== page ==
MSS would like to wish a Happy Kwanzaa to all participating in the seven-day holiday, which celebrates the seven Nguzo Saba, or principles of Kwanzaa. Since principle questions are occurring with increasing frequency on the LSAT, we see no reason that we can’t apply the principles of Kwanzaa to LSAT study.

1. Umoja (Unity)
Strive for unity with your LSAT books. Become one with logical reasoning drills and reading comp markups. Sleep with your supplement book under your pillow so you can absorb game setups through osmosis. It should be noted that umoja with your textbooks is probably inversely proportional to umoja with the opposite sex (or same sex, we’re not judgmental), but that is the LSAT study cross we all have to bear.

2. Kujichagulia (Self-Determination)
Since at this stage in your study you’re probably by yourself anyway, self-determination shouldn’t be too hard. You’ve given up a social life, pleasant activities, and a fair number of semi-important grooming habits. Make it worthwhile by determining to study and perform well on the LSAT.

3. Ujima (Collective Work and Responsibility)
Work together with your instructor, classmates, and cyber friends to maintain your resolve and hone your techniques. Working collectively does not mean watching others study while you check out Susan Boyle’s youtube video (over 120 million view and counting). You’ll need to work to put the work in collective work.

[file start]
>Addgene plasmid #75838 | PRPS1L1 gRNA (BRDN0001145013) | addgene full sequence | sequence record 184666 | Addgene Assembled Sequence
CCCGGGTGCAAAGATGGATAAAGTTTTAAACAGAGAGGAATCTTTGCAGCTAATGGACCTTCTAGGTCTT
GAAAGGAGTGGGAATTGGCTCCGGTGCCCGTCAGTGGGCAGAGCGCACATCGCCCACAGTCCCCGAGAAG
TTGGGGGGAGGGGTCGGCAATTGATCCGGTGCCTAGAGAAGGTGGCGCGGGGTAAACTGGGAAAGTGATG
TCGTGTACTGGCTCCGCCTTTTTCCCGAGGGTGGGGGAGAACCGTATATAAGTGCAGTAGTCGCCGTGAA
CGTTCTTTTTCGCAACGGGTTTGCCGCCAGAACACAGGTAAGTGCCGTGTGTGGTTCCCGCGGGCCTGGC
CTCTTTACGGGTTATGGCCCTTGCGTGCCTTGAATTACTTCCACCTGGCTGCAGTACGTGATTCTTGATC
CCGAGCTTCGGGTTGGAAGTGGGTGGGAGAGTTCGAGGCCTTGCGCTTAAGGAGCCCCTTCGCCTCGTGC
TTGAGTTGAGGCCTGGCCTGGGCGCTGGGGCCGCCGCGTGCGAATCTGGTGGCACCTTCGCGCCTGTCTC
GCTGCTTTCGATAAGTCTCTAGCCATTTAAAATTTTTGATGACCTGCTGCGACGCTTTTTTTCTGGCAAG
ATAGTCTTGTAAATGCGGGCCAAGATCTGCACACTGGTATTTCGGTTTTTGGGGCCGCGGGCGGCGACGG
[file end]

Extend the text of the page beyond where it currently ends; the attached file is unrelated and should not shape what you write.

4. Ujamaa (Cooperative Economics)
A brief study in cooperative economics:
You: Mommy, I need to take an LSAT prep course.
Mommy: How much is that, Timmy?
You: mumble
Mommy: I didn’t catch that, Timmy.
You: Around $1,000.
Mommy (slapping you) Are you insane?
You: But mommy, don’t you want me to go to a good school and get a job and move out of the house?
Mommy: You live in the dorms.
You: But I graduate in 3 months. Also it’s the principle of ujamma.
Mommy: Ujamaa? The Kwanzaa principle of cooperative economics that says we should pool our resources for the collective good? Of course I’ll pay.

See? It’s not that difficult.

5. Nia (Purpose)
If you’re taking the LSAT, chances are you want to become a lawyer (or an LSAT instructor like everyone else who did well on the test but quailed at the thought of billable hours). This is your purpose, your nia. Let the LSAT take you down the path to achieve it.

6. Kuumba (Creativity)
At first I thought Kuumba was Kumbaya and I suddenly thought I’d unraveled an enigma spanning all the way back to junior high church camp. But alas, they are not the same. Use the creativity of the sixth principle of Kuumba to come up with new ways to study. In the shower, on the back of your cereal box, behind the supply tent while everyone else is in prayer meeting…new locations will invigorate your course of study and help you to keep it fresh.

7. Imani (Faith)
At this point, you’ve dedicated your life to over a month of unremitting study. You know all the methods and you’ve been practicing putting them into play. Now it’s time to have faith in your knowledge of the methods and have some confidence in yourself. You’re ready to tackle the upcoming LSAT!

Happy Kwanzaa and keep up the studying!